The Plastic Surgery Foundation

In 2019, The Plastic Surgery Foundation (The PSF) awarded 33 investigator-initiated projects and allocated $891,274 to support the newest, clinically relevant research in plastic surgery.

The American Society of Plastic Surgeons/PSF leadership is committed to continuing to provide high levels of investigator-initiated research support to ensure that plastic surgeons have the needed research resources to be pioneers and innovators in advancing the practice of medicine.

Research Abstracts

Search The PSF database to have easy access to full-text grant abstracts from past PSF-funded research projects 2003 to present. All abstracts are the work of the Principal Investigators and were retrieved from their PSF grant applications. Several different filters may be applied to locate abstracts specific to a particular focus area, or PSF funding mechanism.

Reducing Hospital-Acquired Infections in the Burn Intensive Care Unit

Principal Investigator
Julie Caffrey DO

Year
2018

Institution
Johns Hopkins University-School of Medicine

Funding Mechanism
Pilot Research Grant

Focus Area
Other, Other

Abstract
Infection is a leading cause of morbidity and mortality in burn patients. Contaminated surfaces in patient rooms have been linked to several nosocomial pathogens including methicillin-resistant Staphylococcus aureus (MRSA) and vancomycin-resistant enterococci, which may persist on environmental surfaces. S. aureus is the most common bacteria found in burn wounds and drug-resistant strains are becoming increasingly prevalent. These bacteria are difficult to eradicate from environmental surfaces, which is especially concerning for burn patients who are highly susceptible to infection. Numerous studies have demonstrated that current strategies for terminal room disinfection are inadequate. Given the increased morbidity and mortality combined with Medicare penalties relating to nosocomial infections, there is a need to identify sources of heavy environmental bioburden in Burn Intensive Care Units (ICUs) to increase decontamination and determine if reduction in environmental bioburden will reduce the number of hospital-acquired infections. Ultraviolet-C (UV-C) devices have been shown to eliminate clinically relevant numbers of nosocomial pathogens from inoculated test objects and room surfaces. Knowing the appropriate surfaces to which to target UV-C device use is also important. Preliminary data collected to determine the bioburden in four ICUs (Burn ICU, Cardiac ICU, Medical ICU, and Surgical ICU) at the Johns Hopkins Bayview Medical Center demonstrated that some high-touch areas documented in the literature (e.g., door handles) may not apply due to institutional practices. For these reasons, we propose to expand upon our previous work in order to (1) document differences in bioburden in the Burn ICU relative to other ICUs, (2) quantify the efficacy of UV-C light as a novel disinfection method, and (3) identify high-touch environmental surfaces in the Burn ICU that may be sources of high bioburden/contamination. By accomplishing these aims we anticipate reducing hospital-acquired infections and developing informed guidelines and protocols for improved disinfection methods for use in burn centers nationally.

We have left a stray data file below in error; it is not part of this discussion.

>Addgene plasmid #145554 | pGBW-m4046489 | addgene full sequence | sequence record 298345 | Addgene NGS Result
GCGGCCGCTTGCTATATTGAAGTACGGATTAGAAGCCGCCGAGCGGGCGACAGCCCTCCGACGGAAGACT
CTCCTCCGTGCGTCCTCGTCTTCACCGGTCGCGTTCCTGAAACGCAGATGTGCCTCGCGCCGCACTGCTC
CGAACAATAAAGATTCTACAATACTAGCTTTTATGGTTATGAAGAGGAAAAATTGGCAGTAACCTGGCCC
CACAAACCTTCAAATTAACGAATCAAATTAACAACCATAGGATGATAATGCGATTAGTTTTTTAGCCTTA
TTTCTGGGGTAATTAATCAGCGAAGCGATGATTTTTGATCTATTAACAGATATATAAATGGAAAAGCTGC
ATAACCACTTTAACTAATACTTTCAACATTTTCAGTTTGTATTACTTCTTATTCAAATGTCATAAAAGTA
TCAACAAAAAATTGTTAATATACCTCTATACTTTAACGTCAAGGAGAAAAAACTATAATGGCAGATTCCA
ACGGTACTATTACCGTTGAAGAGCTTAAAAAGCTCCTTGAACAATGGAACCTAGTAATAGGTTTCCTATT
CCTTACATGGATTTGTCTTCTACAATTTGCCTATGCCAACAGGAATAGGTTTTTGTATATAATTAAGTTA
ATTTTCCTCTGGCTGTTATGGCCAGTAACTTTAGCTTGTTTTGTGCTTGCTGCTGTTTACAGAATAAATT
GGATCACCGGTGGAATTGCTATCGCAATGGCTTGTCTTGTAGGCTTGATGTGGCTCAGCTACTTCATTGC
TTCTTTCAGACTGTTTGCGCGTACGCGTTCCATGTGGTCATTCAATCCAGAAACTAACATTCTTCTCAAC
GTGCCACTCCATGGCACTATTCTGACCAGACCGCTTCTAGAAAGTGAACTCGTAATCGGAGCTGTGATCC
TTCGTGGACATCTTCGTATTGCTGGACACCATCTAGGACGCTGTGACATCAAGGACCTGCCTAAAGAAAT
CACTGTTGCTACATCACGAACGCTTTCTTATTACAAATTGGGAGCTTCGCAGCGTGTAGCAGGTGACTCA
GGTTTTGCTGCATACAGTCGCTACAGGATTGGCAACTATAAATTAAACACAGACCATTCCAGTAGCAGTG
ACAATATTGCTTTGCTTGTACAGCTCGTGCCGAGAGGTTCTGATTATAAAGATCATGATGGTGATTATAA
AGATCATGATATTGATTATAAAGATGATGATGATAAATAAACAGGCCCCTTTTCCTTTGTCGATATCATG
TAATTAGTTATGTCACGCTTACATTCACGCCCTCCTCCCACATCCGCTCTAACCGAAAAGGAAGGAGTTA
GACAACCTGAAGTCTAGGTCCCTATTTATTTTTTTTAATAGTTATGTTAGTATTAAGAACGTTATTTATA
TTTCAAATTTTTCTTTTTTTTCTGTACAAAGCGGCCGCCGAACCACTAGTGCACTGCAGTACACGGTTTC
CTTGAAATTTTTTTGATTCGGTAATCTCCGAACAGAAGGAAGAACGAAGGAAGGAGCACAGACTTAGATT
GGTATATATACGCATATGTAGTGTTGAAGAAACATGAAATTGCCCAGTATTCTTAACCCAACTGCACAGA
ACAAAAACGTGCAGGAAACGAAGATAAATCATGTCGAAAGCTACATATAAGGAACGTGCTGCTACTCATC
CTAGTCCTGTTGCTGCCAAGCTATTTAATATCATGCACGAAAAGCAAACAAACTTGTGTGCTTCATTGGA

Biography
Dr. Julie Caffrey is an assistant professor in the Department of Plastic and Reconstructive Surgery at Johns Hopkins University School of Medicine and the Interim Director of the Johns Hopkins Adult Burn Center at Bayview Medical Center. She completed a fellowship in burn surgery (adult and pediatrics) at Westchester Medical Center in Valhalla, New York, in June 2014. Following that, she continued as a burn and research fellow at the Johns Hopkins Burn Center and Michael D. Hendrix Burn Research Center. Dr. Caffrey specializes in the treatment of burn wounds, including reconstructive burn surgery, surgical management of complex wounds and burn deformities. Dr. Caffrey is an active member in the regional burn consortium and collaborates with colleagues in plastic surgery at the Brooke Army Medical Center; the Temple Burn Center, Temple University Hospital; the Evans-Haynes Burn Center, Virginia Commonweath University Medical Center; and the Burn Center, MedStar Washington Hospital Center. Through this study, Dr. Caffrey will be able to establish herself early in her academic career as a surgeon-scientist specializing in improvement of outcomes in burn patients and reduction in the cost of burn care. This will lead to her national prominence in the field of burn care and further the reputation of the Johns Hopkins Bayview Burn Center as a leading center in the United States.